Change of major in college leads to education career
by Randy Parks
Noting that it “feels a little bit like where I began,” Charlie Beck has taken over the position of Superintendent of the Harney Education Service District (ESD).
Beck, 57, was hired in late May and began work July 1.
Beck is no stranger to an agricultural area, having grown up on a wheat farm in Eastern Washington. He graduated from Central Valley High School near Spokane, Wash., and then began a career as a building contractor.
When the construction business slowed, Beck changed his career direction and enrolled at Washington State University (WSU) in Pullman, Wash., with the intention of becoming a technical writer.
While Beck was at WSU, one of his instructors asked him if he had ever thought about going into teaching. Beck admitted that he had not, and the instructor told him he could pick up three credits if he spent about two hours a day helping out in an industrial arts class at a Pullman middle school.
While at the middle school, Beck discovered he had a way of working with kids in a positive manner, and changed his major at age 30.
Once he had attained his degree, Beck started his career as an agricultural and industrial arts teacher, which took him from St. Helens to Monroe and then to North Douglas High School in Drain.
After teaching for seven years at North Douglas, Beck became principal, and served in that position for three years.
Beck then served as director of secondary schools in Springfield for five years, and as chief academic officer, or assistant superintendent, in the Bend-La Pine school district for seven years.
Beck then began to explore superintendent possibilities and accepted the position at Hood River, where he served for three years.
Beck said he and his wife, Kristine, who works for the Multnomah ESD, decided they were in a position to retire, and would relocate back to Central Oregon.
“I wasn’t really finished, but I wasn’t sure of what to do,” Beck said. “Then I saw this position (Harney ESD) open up, and it’s a wonderful opportunity.”
Beck spends two-and-a-half days in Harney County, and the rest of the week in the Bend area. Kristine, who retires in December, heads for Portland on Monday and returns on Thursday, giving the couple long weekends together.
“We do a lot of outdoor activities, like kayaking, rock-climbing and skiing, so it works out well,” Beck said.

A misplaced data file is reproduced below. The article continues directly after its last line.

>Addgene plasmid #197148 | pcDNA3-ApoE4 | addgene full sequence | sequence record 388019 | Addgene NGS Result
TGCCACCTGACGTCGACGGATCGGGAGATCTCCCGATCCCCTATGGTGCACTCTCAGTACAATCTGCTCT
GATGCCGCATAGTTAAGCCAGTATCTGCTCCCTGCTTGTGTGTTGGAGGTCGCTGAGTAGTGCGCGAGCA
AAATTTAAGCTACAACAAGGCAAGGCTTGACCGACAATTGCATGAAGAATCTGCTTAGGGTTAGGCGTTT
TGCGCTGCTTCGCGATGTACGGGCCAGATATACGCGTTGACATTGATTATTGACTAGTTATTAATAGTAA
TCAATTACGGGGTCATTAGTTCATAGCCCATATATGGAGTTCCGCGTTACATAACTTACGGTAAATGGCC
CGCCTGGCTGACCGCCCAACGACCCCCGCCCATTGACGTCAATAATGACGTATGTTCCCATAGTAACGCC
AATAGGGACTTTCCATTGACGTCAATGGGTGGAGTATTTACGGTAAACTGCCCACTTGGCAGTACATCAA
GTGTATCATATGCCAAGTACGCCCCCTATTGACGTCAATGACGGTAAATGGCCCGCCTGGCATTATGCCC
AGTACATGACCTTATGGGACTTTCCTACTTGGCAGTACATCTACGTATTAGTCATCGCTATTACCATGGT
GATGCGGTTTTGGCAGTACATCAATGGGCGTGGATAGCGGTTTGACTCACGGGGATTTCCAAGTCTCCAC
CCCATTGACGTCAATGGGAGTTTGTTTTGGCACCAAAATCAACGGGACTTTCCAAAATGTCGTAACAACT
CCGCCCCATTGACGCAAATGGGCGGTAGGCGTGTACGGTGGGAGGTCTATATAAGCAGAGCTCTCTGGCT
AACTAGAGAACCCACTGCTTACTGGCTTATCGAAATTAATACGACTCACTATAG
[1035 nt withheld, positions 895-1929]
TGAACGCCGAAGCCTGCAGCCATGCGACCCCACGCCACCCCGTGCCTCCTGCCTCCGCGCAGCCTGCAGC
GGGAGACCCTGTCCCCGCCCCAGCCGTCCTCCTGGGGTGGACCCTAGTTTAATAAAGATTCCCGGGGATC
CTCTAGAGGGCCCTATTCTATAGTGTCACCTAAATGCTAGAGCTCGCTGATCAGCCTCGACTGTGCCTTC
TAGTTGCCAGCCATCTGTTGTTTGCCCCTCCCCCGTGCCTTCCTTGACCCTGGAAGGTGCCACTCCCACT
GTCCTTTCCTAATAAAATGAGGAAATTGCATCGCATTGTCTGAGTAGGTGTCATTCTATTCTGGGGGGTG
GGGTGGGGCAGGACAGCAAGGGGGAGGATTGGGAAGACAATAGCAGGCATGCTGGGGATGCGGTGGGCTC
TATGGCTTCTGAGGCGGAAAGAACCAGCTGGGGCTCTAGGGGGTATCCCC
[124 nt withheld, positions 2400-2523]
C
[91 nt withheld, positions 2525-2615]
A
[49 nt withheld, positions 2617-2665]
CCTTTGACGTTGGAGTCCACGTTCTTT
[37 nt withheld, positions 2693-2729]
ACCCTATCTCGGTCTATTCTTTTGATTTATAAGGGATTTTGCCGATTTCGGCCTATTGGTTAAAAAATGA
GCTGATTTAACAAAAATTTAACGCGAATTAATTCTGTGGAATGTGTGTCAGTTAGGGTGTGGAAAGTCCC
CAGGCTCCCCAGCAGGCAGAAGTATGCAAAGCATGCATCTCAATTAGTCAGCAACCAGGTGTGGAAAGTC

The couple has five grown children among them from previous marriages, as well as 12 grandchildren.
Beck calls his new position “a good fit” that takes him back to his roots in agriculture, industrial arts and small school districts.
His skill set is also an asset, combining the organizational skills of a large school district with the understanding of a small town.
“I’m very comfortable sitting on the tailgate of a pickup, visiting with folks,” Beck said.
Beck said he is very impressed with what he has seen from the ESD so far, and is looking to increase the efficiency of the district.
The administrative services will all be combined in the ESD Regional Center at Fairview Heights, and Beck wants to look at the services and see if the district could be doing more.
Beck is also committed to being a strong advocate of Harney ESD at the state level. He has previously testified before the Oregon Senate Education Committee, and said he wants to raise the profile of Harney ESD so, “Salem knows what we do here, and our mission.”
Beck said the ESD is a very important part of the county’s education because of the geography factor. He noted the amount of time it takes to get to the outer-lying areas, and if they tried to provide service from elsewhere in the state, the service would be compromised.
“The rural schools reflect the culture of the community and the county, and visiting each district is important to know what each district needs,” Beck said.
He added that he was impressed with the rural districts and the quality of education they provide for students, noting that they send a high number of their students off to college, and they’re proud of the careers the graduates pursue.
Beck said the work done by the staff at Harney ESD over the years has been “incredible,” and he would like to raise the profile of the ESD.
He said ESDs as a whole don’t get the publicity that the high schools do, but rather work behind the scenes.
“I want to be a cheerleader for the ESD,” Beck said. “Attend public events, meetings, and let people know why we’re here and what we’re doing.”
Services provided locally by Harney ESD include special education, early childhood services, speech and language pathology, school psychology, technology services, help and guidance with curriculum adoption and professional development, financial and facilities consultation to rural districts, and administrative support.
While his career has taken him to several districts through the years, he can envision this as his last stop.
“This is a nice community. Everybody’s been very friendly,” Beck said. “I hope to be here until the time I’m really ready to retire.”